CHARLESTON, S.C. -- Green clay wasn't the cure for Sloane Stephens' post-Australian Open slump.
The 20-year-old American won a mere two games in a 6-2, 6-0 loss to to Bethanie Mattek-Sands in her opening match at the Family Circle Cup. The defeat dropped Stephens to 2-5 since she made the semifinals of the Australian Open in January and left her on the verge of tears during the second set. Stephens struggled to find her rhythm and range in the chilly air, and Mattek-Sands, who played a WTA season-long three-hour, 42-minute match a day earlier, was committed to getting on and off the court quickly.
"I feel like I played very well," Mattek-Sands said after rolling in 57 minutes. "She's a great player. On top of that, I lost to her twice last year, so it was a little bit of a revenge match for me. But I really stuck to my game plan regardless of how she was going to play. I wanted to play aggressive. I wanted to make it shorter than yesterday, either way, win or lose."
Mattek-Sands advanced to the third round of a Premier-level tournament for the first time since 2011 and on the verge of breaking back into the top 100. She'll face another young American on Thursday, either Madison Keys or Grace Min.
As for Stephens, the loss seemed to serve as a wake-up call. After weeks of trying to brush off her early-round losses in the Middle East and Indian Wells, Stephens looked humbled by this one.
"I was disappointed with the way I was playing," a downbeat Stephens said after the match. "I was like, 'Oh, my God, this is terrible.' But obviously I really love clay and so to get out and not be able to play so well was obviously disappointing. But what can you do? Sometimes you're just going to not play so well, and she played a good match. So not really anything I could do."
Mattek-Sands sympathized with Stephens' slump.
"I think a big thing is not really thinking about it too much," she said. "I think sometimes you let it get in your head a little bit and you just have to go out there and trust your preparation. For any of us playing on the pro tour, we've been playing for 15, 20, 22 years. It's not like we can forget to hit a forehand or anything. Simplify it, figure out what the answers are, and don't think about what the problems are. Otherwise, you'll get pretty depressed."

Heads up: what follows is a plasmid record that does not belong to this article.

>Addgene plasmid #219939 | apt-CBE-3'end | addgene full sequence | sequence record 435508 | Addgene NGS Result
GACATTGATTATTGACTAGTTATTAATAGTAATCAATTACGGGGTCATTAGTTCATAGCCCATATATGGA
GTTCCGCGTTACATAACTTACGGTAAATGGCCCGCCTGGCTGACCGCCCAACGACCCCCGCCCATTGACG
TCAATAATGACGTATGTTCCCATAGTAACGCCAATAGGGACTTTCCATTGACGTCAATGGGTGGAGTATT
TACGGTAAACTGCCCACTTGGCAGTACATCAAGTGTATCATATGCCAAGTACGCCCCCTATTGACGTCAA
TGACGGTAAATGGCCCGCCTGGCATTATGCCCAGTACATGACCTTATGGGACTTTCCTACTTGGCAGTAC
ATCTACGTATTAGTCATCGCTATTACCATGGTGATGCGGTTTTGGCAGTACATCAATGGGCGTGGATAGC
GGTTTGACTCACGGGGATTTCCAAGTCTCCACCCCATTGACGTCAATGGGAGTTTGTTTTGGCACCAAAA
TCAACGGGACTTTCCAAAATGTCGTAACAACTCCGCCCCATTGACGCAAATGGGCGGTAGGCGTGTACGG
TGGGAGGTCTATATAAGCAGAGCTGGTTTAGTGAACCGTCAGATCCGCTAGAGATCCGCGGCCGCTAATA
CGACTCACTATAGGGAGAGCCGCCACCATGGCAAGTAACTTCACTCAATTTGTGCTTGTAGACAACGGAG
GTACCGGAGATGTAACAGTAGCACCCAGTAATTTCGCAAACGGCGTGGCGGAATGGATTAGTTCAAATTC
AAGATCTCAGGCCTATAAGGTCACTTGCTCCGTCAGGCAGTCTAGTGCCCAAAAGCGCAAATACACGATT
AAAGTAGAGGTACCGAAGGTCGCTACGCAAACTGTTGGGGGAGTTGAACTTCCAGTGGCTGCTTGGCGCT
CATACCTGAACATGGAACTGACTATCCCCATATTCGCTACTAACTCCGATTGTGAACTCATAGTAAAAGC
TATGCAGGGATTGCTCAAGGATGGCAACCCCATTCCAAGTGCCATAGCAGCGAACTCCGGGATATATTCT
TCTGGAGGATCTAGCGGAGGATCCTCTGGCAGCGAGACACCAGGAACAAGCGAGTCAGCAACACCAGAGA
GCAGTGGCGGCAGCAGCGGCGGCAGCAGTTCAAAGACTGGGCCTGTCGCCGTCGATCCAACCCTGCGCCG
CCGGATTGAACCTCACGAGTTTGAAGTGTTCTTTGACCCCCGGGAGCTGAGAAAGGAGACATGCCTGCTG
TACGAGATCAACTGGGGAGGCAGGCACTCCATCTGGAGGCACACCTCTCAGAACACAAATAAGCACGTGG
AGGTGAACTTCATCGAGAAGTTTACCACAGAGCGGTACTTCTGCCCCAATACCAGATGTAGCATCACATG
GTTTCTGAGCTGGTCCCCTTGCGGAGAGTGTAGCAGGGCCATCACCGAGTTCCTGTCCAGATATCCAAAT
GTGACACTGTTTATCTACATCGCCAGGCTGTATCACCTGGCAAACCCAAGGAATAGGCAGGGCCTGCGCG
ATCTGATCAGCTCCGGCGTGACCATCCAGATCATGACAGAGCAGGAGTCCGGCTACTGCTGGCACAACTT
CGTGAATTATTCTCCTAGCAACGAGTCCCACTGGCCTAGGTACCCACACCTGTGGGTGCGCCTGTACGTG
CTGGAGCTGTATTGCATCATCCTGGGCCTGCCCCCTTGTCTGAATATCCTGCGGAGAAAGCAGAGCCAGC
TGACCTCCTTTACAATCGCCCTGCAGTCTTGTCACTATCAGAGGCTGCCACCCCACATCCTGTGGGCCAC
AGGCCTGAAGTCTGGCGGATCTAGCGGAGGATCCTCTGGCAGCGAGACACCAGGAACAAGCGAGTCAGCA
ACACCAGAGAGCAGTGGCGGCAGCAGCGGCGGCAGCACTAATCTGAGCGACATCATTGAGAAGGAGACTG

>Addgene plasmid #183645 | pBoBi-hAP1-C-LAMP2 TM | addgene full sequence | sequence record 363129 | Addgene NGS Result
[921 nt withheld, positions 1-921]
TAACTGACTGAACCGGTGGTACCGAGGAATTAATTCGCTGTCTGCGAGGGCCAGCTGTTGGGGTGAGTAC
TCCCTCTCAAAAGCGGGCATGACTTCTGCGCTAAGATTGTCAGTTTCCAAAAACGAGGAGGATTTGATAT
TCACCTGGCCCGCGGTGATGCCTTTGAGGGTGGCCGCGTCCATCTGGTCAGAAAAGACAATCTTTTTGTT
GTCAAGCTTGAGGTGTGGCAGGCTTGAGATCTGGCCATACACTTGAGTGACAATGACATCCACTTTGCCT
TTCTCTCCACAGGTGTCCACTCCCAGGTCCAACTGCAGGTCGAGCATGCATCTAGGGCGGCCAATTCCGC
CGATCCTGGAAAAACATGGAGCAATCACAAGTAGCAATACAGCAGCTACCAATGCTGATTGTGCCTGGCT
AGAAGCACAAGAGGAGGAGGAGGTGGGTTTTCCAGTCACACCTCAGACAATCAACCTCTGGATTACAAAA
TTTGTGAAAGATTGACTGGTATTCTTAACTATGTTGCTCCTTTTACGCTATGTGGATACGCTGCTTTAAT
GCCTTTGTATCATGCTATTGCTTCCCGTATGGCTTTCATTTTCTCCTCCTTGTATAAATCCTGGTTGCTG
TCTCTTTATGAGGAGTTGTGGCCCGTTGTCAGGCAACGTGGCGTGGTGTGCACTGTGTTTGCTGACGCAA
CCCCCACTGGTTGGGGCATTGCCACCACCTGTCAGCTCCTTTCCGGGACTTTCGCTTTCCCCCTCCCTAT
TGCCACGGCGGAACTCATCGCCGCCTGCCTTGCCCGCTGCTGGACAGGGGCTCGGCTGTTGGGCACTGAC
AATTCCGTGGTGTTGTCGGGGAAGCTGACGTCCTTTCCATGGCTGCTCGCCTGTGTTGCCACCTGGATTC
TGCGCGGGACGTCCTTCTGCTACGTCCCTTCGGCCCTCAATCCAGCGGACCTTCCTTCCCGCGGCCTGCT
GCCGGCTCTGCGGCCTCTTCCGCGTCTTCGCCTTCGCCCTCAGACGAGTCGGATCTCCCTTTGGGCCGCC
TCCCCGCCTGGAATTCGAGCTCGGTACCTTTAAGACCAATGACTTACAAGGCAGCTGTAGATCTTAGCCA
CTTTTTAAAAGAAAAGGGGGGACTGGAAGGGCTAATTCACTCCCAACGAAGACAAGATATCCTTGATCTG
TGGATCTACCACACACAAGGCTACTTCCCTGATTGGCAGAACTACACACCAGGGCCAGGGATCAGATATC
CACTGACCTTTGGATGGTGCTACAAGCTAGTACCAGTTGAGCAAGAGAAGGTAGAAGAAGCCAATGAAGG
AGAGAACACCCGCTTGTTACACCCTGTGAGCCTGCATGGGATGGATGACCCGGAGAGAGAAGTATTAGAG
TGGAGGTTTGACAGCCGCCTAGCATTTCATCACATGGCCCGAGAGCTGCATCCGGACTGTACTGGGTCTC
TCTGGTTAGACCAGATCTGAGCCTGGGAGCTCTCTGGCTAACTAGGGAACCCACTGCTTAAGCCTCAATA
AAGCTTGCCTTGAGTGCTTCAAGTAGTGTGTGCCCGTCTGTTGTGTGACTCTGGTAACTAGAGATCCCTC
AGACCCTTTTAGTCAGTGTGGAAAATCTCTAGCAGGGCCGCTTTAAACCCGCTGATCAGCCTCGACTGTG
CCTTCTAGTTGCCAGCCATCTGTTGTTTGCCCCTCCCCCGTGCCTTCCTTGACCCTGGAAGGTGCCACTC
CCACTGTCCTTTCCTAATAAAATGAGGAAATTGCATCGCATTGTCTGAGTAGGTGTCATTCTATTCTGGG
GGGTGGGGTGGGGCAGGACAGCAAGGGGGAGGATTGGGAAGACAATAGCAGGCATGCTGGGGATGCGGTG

It's been a crazy three months for Stephens, who's been thrust under the spotlight after beating an injured Serena Williams at the Australian Open to make her first Grand Slam semifinal. Perhaps no other American knows what that pressure feels like better than Melanie Oudin, whose miracle run to the U.S. Open quarterfinals in 2009 immediately created unreasonable expectations that she just couldn't live up to. Now ranked No. 86, Oudin says she's talked to Stephens about the crippling weight of expectation.
"I just told her I know exactly like how she feels," Oudin said. "I guess kind of the same thing kind of happened for us, and she told me, 'Yeah, I'm so glad that my Slam didn't happen in the States because it would have been like so crazy.' She was glad it happened in Australia."
Stephens admitted that the last three months have been overwhelming and tough. "But once I find my rhythm and find how I have to handle certain situations and things I have to do before a tournament to get focus and things that are kind of too overwhelming and that I can't do, I kind of have to refocus and try and do my best," she said.
Perhaps a change in continent away from the spotlight of the American tennis media will allow her the peace and quiet to find her bearings. Stephens said she was looking forward to heading to Europe for the clay season just so she could get away from her suddenly hectic life.
"I think here there's always too much to do," she said before the tournament. "There's always something you could be doing. In Europe, they're like, 'Sloane Stephens? Whatever.'"
Stephens will now prepare for the U.S. Fed Cup tie against Sweden later this month and then head to Europe, where she plans to play Madrid, Rome and Brussels before the French Open.